IoT Unifies Comms but Opens Pandora’s Box of Security Red Flags

Guest Blog by Don Boxley, Co-Founder and CEO, DH2i

IoT Unifies Comms but Opens Pandora’s Box of Security Red Flags

When we think about unified communications, The Internet of Things (IoT) is already one of the biggest games in town, and is poised to become even more influential. As described in the research journal Computer Networks, “IoT applications are nearly limitless while enabling seamless integration of the cyber-world with the physical world.” This hits the nail on the head, as the use cases for IoT are everything and anything you can think of. They reach far beyond home-based applications like connected TVs and security systems to encompass industry game changers such as inventory management and optimised production in manufacturing, to tracking equipment location and performance on farms, to patient monitoring in healthcare settings.

And therein lies the challenge: hand in hand with this incredible new paradigm for tech innovation and transformative communication comes the reality of off-the- charts security risks. Analysts estimate that there are currently 7 billion IoT devices in use globally already, with the global number of connected devices estimated at over 17 billion, according to IoT Analytics. By 2025, the number is projected to swell to at least 21.5 billion IoT devices.


IoT: Data at Risk

Many enterprises are aware of the data vulnerabilities inherent in IoT applications, which accounts for why IoT isn’t being adopted even more quickly. Concerns around IoT data security go even beyond those of other cloud-based data deployments, which only need to worry about securing devices within the perimeters of the traditional enterprise. Two of the top IoT security issues to consider are:

  • IoT endpoints can’t effectively handle security protocols of enterprise class, since they were designed only for lightweight data transmissions, not today’s security challenges
  • Data transmissions begin beyond the boundaries of the usual mechanisms for cybersecurity within an enterprise

You might think that if you put an IoT device behind a firewall or VPN (virtual private network) that you’ve done your due diligence security-wise, but these standard perimeter defences don’t do the trick when it comes to IoT. Don’t believe me? Just check out the 2019 Data Breach Investigations Report from Verizon, based on over 41,000 security incidents from hacking and social attacks to malware and errors, perpetrated by outsiders and organised cybercrime groups as well as internal parties. Three main problems with VPNs that lead to these ongoing vulnerabilities and make them inappropriate for IoT are:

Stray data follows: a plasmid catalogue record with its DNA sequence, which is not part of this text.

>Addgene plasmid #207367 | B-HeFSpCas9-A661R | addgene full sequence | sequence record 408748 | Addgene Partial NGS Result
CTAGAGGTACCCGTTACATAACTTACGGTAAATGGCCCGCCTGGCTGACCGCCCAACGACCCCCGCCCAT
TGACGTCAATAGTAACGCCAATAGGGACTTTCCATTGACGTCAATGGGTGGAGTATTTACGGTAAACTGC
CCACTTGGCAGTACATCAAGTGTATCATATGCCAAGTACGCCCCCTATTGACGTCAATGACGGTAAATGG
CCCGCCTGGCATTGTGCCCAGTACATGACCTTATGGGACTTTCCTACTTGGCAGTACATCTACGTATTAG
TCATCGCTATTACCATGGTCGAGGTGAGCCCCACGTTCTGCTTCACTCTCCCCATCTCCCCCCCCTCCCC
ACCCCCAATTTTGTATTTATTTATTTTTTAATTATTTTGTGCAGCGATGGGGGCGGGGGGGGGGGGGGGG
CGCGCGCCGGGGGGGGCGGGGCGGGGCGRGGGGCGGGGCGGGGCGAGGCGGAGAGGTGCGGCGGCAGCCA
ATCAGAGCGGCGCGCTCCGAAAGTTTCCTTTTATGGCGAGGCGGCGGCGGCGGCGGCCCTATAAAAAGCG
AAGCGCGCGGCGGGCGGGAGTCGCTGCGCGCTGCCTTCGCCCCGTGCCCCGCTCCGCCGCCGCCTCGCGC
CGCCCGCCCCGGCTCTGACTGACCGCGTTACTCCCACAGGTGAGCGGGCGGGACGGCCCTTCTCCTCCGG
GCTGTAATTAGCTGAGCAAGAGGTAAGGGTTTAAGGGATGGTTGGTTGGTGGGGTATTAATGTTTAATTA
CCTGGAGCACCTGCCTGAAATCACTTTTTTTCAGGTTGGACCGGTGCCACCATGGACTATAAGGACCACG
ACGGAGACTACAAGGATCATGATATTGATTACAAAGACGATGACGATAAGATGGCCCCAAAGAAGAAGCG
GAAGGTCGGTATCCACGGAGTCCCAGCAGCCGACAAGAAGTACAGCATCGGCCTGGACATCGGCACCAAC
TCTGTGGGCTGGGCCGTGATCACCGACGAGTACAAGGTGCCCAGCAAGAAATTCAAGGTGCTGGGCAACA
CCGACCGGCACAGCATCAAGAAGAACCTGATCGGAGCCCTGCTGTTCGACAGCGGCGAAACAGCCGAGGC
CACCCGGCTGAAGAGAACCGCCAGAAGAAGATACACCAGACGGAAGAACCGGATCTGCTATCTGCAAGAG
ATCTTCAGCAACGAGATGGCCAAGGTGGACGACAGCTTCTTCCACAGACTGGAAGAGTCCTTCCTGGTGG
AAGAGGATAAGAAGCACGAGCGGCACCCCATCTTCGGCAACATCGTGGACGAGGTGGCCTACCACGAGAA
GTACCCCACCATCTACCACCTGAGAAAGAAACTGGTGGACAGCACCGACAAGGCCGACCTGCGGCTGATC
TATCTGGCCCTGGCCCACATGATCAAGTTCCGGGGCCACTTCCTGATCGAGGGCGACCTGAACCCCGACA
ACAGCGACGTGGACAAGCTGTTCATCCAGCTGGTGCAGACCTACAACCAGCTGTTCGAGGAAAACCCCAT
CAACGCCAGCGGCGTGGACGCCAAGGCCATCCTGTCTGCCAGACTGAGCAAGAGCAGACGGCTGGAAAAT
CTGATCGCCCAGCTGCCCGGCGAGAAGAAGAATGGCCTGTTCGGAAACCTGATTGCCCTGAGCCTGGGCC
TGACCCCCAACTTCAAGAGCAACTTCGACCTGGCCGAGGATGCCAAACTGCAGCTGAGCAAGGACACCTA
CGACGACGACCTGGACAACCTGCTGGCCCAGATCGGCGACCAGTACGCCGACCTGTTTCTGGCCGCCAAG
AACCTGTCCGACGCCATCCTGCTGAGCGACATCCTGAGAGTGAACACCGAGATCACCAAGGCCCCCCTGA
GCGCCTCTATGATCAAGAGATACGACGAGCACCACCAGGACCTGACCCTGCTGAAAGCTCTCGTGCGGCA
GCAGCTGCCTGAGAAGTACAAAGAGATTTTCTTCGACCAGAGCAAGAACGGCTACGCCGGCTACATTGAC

• Companies don’t own cloud-based physical infrastructure, so they can’t effectively implement cloud-based gateways
  • IoT containers are generally scaled larger than VPNs can reliably match
  • VPN connections can be flaky and undependable

Flexible Defense

While it’s a notable bummer that enterprises can no longer rely on traditional cybersecurity perimeter defenses to protect endpoint devices, centralised clouds, and edge gateways, there’s some good news in the fact that there’s a more modern way to reduce the security risks of the IoT while leveraging its clear advantages. That way is through use of software-defined perimeters, or SDPs, which work better than VPNs in IoT settings for reasons that include SDP’s ability to:

  • Provide fine-grained security that’s flexible enough to thrive in any cloud environment
  • Be installed even in very inexpensive endpoint devices due to its portability and lightweight nature
  • Render data transmissions invisible to all except the person who has sent or received them

SDPs improve distributed-network security by protecting not only devices, but also centralised clouds and edge computing gateways.  They allow virtually undetectable invisible communication via secure microtunnels that are deployed between gateways. In addition to offering these discreet microtunnels, random port generation provides another layer of security and protection. When it comes specifically to IoT use cases, SDPs provide cybersecurity advantages that are identical to cloaked data transmissions. What’s more—and very important in low latent IoT applications—the microtunnels that deliver the data have automatic failover capabilities.

That’s why when it comes to IoT, organisations should conduct their due diligence in comparing options to facilitate dependable cybersecurity. Your enterprise can help move the needle in turning the projections about IoT into reality—and more important from a company perspective, leverage the full advantage of IoT applications—through an SDP approach that reliably protects and stabilises network data transmissions.


Don Boxley

Don Boxley

Guest Blog by Don Boxley, CEO and Co-Founder, DH2i
Don Boxley Jr. is a DH2i co-founder and CEO. Prior to DH2i, Don held senior marketing roles at Hewlett-Packard where he was instrumental in sales and marketing strategies that resulted in significant revenue growth in the scale-out NAS business. Don spent more than 20 years in management positions for leading technology companies, including Hewlett-Packard, CoCreate Software, Iomega, TapeWorks Data Storage Systems and Colorado Memory Systems.  Don earned his MBA from the Johnson School of Management, Cornell University.